Rock physics models are the quantitative link between the seismic information and reservoir properties. Thus, several authors have been used this link to develop methodologies aiming to integrate seismic derived information and production history matching. Nevertheless, there are significant uncertainties related to petro-elastic parameters definition and its effects on typical history matching results.
This paper evaluates this problem through the application of two history matching procedures. The empirical allowed range of petro-elastic parameters regarding fluid and rock behavior, such as temperature, salinity and porosity, mineral and dry rock modulus, respectively, are combined to define different data sets. Each set defines petro-elastic models to be coupled to a numerical reservoir model providing synthetic impedance distributions.
These sets of impedance are then used in two different integrated history matching techniques. First, each set is combined with production data defining a global objective function to be minimized and provide a new horizontal permeability distribution resulting in an updated model. Secondly, a constrained inversion procedure is applied to convert impedance into saturation and pressure distributions. These maps indicate the optimization regions and the quantitative seismic information to improve the global objective function minimization accuracy aiming to derive a new permeability distribution. Thus, permeability and bottom-hole pressure from the updated reservoir models are compared to evaluate the several combinations of petro-elastic parameters effects.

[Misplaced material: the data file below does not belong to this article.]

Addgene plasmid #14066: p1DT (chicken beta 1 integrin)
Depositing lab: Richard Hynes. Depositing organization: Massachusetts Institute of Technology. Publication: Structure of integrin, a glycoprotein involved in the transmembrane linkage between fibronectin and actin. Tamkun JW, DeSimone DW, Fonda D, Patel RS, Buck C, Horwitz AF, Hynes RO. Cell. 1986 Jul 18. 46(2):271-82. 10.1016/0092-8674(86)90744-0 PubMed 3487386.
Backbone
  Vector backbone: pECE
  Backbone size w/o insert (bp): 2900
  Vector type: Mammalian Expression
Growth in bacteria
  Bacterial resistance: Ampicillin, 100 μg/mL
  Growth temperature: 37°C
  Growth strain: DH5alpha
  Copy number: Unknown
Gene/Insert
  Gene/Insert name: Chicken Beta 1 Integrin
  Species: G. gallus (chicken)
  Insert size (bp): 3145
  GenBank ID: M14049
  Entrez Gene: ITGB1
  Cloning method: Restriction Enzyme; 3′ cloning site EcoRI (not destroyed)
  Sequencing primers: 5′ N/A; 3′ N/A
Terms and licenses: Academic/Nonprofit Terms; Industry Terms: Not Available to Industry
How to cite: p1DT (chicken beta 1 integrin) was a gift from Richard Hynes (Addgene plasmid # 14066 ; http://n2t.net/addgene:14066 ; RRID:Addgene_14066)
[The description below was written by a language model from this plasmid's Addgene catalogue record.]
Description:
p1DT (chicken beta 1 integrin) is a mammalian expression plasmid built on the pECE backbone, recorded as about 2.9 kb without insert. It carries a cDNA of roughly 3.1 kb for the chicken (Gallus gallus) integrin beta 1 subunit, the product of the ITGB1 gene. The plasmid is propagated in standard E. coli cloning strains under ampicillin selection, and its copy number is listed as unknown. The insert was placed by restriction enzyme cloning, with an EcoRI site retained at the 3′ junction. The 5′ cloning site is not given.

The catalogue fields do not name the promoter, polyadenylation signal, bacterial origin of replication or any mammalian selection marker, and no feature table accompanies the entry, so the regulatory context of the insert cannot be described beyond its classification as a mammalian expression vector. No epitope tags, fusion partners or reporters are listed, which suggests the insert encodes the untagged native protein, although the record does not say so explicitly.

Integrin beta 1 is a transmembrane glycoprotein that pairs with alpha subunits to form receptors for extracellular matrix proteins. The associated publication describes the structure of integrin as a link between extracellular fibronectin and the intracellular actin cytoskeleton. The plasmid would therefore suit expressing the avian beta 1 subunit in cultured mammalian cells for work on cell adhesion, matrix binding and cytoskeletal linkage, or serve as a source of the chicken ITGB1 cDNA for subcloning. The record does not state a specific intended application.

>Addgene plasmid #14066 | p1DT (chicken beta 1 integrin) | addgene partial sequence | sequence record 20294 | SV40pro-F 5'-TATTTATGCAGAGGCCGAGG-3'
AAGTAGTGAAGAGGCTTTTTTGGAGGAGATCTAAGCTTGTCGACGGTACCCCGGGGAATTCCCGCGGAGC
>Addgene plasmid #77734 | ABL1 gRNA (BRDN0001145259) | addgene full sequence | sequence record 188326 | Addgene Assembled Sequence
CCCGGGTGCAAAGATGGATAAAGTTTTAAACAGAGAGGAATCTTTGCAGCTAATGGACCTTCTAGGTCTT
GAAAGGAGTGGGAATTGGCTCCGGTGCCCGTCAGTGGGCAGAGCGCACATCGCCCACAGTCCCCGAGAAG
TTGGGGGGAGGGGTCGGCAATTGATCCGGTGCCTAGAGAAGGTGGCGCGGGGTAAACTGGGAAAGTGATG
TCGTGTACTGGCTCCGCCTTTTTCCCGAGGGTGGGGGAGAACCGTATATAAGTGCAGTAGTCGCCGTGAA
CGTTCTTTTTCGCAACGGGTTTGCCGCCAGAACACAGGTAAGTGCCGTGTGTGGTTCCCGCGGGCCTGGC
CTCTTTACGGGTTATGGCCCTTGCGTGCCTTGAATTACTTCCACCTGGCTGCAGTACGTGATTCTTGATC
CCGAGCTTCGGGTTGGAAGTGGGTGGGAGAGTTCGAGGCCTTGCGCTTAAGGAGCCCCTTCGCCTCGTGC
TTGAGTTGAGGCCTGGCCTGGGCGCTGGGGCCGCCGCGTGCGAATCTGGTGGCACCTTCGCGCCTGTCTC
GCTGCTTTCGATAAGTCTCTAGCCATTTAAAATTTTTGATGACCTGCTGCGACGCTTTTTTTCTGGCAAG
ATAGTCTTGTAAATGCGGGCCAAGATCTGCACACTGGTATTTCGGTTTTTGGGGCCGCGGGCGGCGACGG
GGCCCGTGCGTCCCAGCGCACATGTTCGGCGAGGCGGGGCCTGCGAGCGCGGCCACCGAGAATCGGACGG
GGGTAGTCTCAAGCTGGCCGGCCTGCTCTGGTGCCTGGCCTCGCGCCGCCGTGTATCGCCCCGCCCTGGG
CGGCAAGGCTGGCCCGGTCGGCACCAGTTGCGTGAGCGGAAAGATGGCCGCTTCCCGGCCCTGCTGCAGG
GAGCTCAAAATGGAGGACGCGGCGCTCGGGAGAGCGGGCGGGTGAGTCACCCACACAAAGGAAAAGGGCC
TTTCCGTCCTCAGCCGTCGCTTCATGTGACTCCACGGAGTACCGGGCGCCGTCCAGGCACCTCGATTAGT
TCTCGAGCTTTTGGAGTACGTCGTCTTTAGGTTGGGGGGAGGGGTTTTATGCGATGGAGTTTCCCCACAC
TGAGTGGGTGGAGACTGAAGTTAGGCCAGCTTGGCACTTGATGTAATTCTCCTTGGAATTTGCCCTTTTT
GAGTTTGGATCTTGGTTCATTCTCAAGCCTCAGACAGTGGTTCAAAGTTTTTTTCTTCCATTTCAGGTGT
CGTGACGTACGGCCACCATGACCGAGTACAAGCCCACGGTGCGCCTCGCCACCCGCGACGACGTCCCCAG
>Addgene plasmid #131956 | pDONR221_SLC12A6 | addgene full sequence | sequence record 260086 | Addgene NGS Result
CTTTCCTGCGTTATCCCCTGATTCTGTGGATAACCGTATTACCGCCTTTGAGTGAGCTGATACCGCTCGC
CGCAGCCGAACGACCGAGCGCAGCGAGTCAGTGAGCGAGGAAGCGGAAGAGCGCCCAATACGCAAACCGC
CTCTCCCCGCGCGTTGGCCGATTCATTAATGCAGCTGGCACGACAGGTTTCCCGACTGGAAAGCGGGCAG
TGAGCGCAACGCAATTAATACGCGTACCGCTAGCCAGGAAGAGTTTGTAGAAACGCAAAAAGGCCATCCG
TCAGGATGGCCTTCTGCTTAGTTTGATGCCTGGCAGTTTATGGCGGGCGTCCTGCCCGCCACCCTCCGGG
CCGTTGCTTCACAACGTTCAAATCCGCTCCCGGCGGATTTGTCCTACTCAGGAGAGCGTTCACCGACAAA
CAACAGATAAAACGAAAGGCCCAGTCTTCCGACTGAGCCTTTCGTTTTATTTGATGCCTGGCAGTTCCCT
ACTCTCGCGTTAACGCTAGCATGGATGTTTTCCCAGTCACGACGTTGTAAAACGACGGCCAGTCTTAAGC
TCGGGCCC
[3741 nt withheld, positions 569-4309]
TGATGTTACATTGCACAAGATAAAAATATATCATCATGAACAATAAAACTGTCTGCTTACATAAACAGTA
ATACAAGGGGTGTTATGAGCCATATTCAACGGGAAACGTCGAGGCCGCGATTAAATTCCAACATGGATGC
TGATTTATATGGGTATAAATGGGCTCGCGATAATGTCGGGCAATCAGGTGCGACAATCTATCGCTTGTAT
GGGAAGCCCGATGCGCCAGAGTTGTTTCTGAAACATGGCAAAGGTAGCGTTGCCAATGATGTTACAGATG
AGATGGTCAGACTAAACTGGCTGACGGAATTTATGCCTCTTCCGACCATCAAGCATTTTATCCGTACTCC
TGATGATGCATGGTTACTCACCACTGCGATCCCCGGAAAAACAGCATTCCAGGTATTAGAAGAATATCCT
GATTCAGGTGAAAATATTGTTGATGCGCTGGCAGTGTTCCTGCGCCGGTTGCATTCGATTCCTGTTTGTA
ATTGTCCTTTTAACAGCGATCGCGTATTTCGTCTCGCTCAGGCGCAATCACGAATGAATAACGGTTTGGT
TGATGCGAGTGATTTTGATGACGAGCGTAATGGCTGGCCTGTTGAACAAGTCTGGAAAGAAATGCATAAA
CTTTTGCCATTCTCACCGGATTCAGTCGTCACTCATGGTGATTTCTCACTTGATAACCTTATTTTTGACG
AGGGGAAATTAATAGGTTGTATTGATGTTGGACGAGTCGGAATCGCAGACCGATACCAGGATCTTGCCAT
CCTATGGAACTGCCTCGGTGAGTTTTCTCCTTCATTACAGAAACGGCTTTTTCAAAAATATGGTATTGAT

The major goals of this paper were to quantify the petro-elastic parameters definition effects on history matching procedures, indicating which of them is more sensitive to their variations. Furthermore, it was possible to assess their individual impact in the history matching results and highlight the importance of a careful definition of these parameters and its coherent integration with fluid flow models. This approach also contributes to quantitative integration aspects of oil reservoir development and management.